Saunders insists Corey Brewer is not same player Wolves fans remember
But at the podium in the Minnesota Timberwolves' media room Friday afternoon, Saunders seemed more at ease and slyly confident about the shape his team has rapidly formed into in a short range of time.
While it hadn't been much of a secret for the last few days, Saunders and the Wolves officially announced the signings of Chase Budinger and swingman Corey Brewer. Both deals are only part of the flurry of free agent moves the Wolves have executed recently, having finally confirmed a three-team trade to grab guard Kevin Martin on Thursday evening and acknowledging that a deal with free agent center Ronny Turiaf is in the "advanced stages."
"We had people we had targeted and what we wanted to do and we pretty much were able to fill our targets, so you feel good about that," the Wolves' president of basketball operations said. "I do feel we're making strides in the right direction. We'll have a lot of excitement here at Target Center."
Brewer's return to Minnesota came as somewhat of a surprise this week, but he does fill the need of a suitable wing player, who carries a strong presence on defense. The idea to pursue Brewer quickly developed as it became more and more apparent that Andrei Kirilenko would not be returning. When Kirilenko opted to part ways, Saunders had his second option on tap.
In the two years since leaving the Wolves, who drafted him seventh overall in 2007, Brewer has shed the identity of a ho-rum first round flop. After a 13-game stint with the Dallas Mavericks during their run to an NBA championship, Brewer molded into a key bench player in two years in Denver. Last season marked his emergence as a legitimate swingman, averaging 12.1 points in 82 games for the Nuggets.
Saunders was drawn to Brewer by what he viewed as the 6-foot-9, 188-pound small forward's keen ability to lock in on the defensive end, while providing another player who can move fast in transition with shifty guard Ricky Rubio.
Any Wolves fans still holding on to their old No. 22 jerseys and previous ill notions about Brewer need to consider updating their perception, Saunders insists.
"He's developed a lot since he left here," Saunders said. "It's always different when you come in with the expectations of a top-10 pick and you're counted on to carry a team. He's not going to have to carry this team. We have our main pieces that are strong pieces for us when you look at Love, when you look at (Rubio), you look at (Nikola) Pekovic and now Martin."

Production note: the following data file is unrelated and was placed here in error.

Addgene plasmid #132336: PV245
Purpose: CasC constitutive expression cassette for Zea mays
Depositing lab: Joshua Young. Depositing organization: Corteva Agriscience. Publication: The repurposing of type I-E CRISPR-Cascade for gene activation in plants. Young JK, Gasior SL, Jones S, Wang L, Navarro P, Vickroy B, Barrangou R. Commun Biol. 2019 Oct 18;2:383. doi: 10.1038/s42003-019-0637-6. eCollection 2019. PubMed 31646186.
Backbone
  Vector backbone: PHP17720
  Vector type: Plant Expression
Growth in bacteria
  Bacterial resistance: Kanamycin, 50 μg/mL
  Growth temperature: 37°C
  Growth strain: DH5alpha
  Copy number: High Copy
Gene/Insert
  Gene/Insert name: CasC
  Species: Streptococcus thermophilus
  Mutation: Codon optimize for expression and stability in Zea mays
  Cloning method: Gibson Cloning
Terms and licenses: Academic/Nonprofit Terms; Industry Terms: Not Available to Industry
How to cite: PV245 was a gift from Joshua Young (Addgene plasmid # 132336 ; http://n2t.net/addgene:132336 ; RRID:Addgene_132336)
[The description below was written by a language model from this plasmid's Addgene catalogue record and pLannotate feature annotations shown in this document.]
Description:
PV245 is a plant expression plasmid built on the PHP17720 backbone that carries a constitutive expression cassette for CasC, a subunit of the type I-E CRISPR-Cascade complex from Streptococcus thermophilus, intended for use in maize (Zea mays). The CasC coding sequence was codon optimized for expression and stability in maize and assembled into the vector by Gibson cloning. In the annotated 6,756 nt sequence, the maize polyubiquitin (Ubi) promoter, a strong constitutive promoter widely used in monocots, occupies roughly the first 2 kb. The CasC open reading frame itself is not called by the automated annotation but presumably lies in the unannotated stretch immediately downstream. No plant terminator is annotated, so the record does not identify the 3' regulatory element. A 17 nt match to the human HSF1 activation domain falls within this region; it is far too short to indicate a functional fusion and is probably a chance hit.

No matter how much Brewer has developed since last in a Wolves jersey, he will be under the burden to perform up to his perceived potential - something he obviously failed to do last time. This is amplified by the considerable investment the Wolves are making with him, saddling him with a three-year, $15 million deal.
Establishing what exactly Brewer's role will be is still to be determined. Saunders acknowledged the possibility of him fitting into the starting lineup, but it appears more likely that he will fit into a go-to backup role similar to his situation with Denver.
• All signs point to Nikola Pekovic being back with the Wolves next season. Pekovic has not yet made a move on the four-year, $50 million offer the Wolves reportedly made to the 6-foot-11 restricted free agent center. Saunders said talks with Pekovic are progressing, while straightforwardly declaring again "we expect he will be back." The Wolves have the ability to counter any offer made by other teams.
• Apart from officially reeling in Pekovic, the Wolves' run in free agency is safely assumed to be over. There is still one roster spot left to be filled. Second round draft pick Lorenzo Brown, who is currently playing point guard on the Wolves' Summer League squad, has a shot at snagging the opening. If not, the Wolves will have to look elsewhere.
• Saunders wouldn't bite on a question about whether or not his current team is the deepest roster the Wolves have had, largely in comparison to the Kevin Garnett-led Wolves team he had as a coach in 2003-04. But his satisfaction with his recent moves shone through.
"But I believe that this team can be more versatile," Saunders said. "That team had... we were pretty much pigeonholed about how we had to play. We couldn't change our style of play, where, with this roster and the people we have, we'll definitely be more versatile, more flexible."
• Saunders admitted that there was some uncertainty on the Wolves' part regarding whether or not they would be able to re-sign Budinger. When the Wolves seemed close to a deal, another team swooped in to make a higher counter offer, Saunders said. This forced them to do a little more to get the potent 3-point shooting wing back. A source told 1500 ESPN's Darren Wolfson that it was the Bucks who one-upped the Wolves' original offer.
• First round draft pick Shabazz Muhammad (No. 14 overall) signed his rookie deal with the Wolves on Friday. Fellow first round selection Gorgui Dieng still hasn't signed, but a source said to expect the deal to be wrapped up Saturday.